At the outset of every estate, we warn our client/executors to investigate the home insurance status of the property formerly occupied by the deceased.
Sometimes the deceased will have been the last person living in the home and it is now vacant. It is crucial that the executors in writing advise the insurers of the death of testator (the person who made the Will) and the occupation status of the home. Most home insurance policies have a vacancy exclusion clause. Namely, if no one is living in the home there is no insurance coverage.
Insurance companies generally will provide insurance coverage to an estate either in return for a higher premium or if arrangements are made for regular inspections of the property.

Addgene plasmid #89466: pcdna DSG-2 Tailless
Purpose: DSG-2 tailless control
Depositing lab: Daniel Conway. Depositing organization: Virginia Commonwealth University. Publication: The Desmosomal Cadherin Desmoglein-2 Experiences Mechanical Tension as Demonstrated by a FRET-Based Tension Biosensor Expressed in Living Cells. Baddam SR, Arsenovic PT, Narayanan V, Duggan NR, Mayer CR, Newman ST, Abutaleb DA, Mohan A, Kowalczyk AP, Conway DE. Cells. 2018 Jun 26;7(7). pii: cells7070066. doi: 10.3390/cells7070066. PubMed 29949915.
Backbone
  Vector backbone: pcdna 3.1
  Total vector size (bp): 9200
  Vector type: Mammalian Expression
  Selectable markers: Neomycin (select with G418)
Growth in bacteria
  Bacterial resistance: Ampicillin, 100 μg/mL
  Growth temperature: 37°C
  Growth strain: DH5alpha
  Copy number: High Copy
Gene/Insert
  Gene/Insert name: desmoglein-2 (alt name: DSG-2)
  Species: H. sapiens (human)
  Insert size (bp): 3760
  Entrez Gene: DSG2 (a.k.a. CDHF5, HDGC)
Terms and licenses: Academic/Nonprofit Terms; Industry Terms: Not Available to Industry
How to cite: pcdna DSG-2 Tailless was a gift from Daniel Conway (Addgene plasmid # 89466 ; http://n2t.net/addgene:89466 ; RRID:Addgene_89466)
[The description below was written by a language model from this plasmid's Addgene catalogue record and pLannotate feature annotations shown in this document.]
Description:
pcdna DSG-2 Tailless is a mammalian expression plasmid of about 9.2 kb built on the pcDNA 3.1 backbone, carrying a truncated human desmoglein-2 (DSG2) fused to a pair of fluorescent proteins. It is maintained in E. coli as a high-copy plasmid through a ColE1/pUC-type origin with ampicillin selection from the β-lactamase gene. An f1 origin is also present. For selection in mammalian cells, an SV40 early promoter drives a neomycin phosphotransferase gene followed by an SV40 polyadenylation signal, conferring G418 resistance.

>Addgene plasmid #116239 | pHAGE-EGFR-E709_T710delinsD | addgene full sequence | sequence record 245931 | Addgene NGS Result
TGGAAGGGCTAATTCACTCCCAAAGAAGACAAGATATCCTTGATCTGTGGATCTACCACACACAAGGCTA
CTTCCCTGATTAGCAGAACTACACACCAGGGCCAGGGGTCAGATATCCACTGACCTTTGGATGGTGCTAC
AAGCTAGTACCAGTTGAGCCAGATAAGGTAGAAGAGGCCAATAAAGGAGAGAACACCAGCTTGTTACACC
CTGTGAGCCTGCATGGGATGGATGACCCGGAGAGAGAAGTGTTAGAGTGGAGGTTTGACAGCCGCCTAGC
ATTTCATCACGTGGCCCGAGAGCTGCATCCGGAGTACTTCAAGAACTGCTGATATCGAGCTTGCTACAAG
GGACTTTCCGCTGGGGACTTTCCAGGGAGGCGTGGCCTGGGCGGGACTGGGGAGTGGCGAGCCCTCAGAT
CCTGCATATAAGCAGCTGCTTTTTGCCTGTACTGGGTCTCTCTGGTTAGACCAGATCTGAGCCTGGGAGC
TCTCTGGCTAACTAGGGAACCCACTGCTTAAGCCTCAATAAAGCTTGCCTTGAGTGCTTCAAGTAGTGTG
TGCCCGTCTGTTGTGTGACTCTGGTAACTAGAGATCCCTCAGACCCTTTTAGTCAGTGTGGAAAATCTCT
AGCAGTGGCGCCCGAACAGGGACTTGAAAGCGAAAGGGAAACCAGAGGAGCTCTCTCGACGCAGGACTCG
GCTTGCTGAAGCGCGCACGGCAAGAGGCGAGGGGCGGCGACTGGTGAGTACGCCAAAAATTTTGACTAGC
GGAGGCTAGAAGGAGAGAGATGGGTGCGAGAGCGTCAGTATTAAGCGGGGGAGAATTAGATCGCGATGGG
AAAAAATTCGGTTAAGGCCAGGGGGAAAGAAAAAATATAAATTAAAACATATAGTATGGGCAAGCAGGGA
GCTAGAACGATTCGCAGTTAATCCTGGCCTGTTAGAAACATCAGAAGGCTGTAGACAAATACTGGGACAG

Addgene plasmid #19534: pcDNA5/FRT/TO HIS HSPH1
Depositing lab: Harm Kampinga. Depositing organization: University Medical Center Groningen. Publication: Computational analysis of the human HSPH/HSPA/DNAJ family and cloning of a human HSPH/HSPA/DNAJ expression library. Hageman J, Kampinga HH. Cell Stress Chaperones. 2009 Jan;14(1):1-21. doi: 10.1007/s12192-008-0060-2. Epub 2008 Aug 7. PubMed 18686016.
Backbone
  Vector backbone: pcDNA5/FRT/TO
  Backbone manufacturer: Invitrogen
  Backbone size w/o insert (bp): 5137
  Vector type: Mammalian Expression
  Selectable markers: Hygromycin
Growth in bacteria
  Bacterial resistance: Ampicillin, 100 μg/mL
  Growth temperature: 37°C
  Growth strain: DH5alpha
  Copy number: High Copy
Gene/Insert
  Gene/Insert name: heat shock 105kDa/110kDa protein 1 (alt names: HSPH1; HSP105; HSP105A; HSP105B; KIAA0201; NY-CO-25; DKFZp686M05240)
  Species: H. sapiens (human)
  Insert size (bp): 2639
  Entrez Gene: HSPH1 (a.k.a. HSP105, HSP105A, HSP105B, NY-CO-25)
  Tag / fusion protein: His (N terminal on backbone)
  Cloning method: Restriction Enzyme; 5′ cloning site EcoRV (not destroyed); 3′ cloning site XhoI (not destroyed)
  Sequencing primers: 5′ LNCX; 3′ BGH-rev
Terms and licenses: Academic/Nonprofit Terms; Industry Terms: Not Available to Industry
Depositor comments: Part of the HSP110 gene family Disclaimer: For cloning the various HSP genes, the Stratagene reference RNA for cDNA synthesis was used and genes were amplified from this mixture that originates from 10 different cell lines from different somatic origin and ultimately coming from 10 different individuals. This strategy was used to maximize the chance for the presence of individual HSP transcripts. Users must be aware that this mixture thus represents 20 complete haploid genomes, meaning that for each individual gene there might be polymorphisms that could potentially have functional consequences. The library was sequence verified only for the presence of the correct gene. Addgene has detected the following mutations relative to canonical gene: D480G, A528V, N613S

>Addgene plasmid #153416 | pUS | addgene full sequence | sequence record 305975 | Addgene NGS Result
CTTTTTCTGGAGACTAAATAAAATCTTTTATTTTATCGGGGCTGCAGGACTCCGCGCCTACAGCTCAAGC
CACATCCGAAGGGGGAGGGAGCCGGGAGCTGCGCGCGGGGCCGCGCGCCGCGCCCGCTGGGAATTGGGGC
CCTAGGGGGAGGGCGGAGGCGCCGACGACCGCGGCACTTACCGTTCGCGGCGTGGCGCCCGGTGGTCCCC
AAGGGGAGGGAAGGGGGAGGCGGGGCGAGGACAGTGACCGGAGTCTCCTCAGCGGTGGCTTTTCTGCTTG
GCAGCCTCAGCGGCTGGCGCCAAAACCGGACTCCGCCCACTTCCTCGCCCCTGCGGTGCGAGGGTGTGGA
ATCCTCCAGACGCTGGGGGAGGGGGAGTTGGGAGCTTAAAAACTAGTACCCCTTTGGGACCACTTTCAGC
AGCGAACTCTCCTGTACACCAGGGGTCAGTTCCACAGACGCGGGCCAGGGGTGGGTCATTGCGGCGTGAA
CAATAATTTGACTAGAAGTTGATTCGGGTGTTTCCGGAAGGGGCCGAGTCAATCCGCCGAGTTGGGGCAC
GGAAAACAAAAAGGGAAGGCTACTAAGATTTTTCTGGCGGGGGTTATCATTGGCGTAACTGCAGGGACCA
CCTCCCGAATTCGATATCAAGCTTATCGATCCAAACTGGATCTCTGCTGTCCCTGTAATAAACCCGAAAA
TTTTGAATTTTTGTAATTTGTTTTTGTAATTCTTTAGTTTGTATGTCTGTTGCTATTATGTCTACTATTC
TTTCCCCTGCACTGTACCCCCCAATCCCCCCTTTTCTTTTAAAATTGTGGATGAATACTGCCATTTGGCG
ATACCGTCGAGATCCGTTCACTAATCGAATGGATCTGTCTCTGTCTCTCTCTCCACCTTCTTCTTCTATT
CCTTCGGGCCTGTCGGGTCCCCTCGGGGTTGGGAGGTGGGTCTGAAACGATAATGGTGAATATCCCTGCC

Not only must the notice to the insurer be made in writing, the insurer’s written confirmation of ongoing home coverage is crucial.
If you are an executor and fail to attend to this detail, you may very well be personally liable if the estate suffers any loss due to an absence of insurance.
In the recent Ontario Superior Court decision of Gregson v. CAA Insurance, the Court summarily granted judgement in favour of the insurer. In that case, the homeowner became mentally incapable and was eventually transferred into a retirement home where she died. The home had been vacant for a significant period of time and a loss was suffered due to water damage. When the deceased’s estate trustee attempted to make a claim, it was denied based upon the vacancy exclusion found within the insurance policy. This case simply brings home a long-standing rule that insurer’s first reaction upon receiving a claim is to attempt to determine whether or not there is coverage or there is a method by which they can deny such coverage.
Again, we repeat, this is an important obligation of an executor/estate trustee.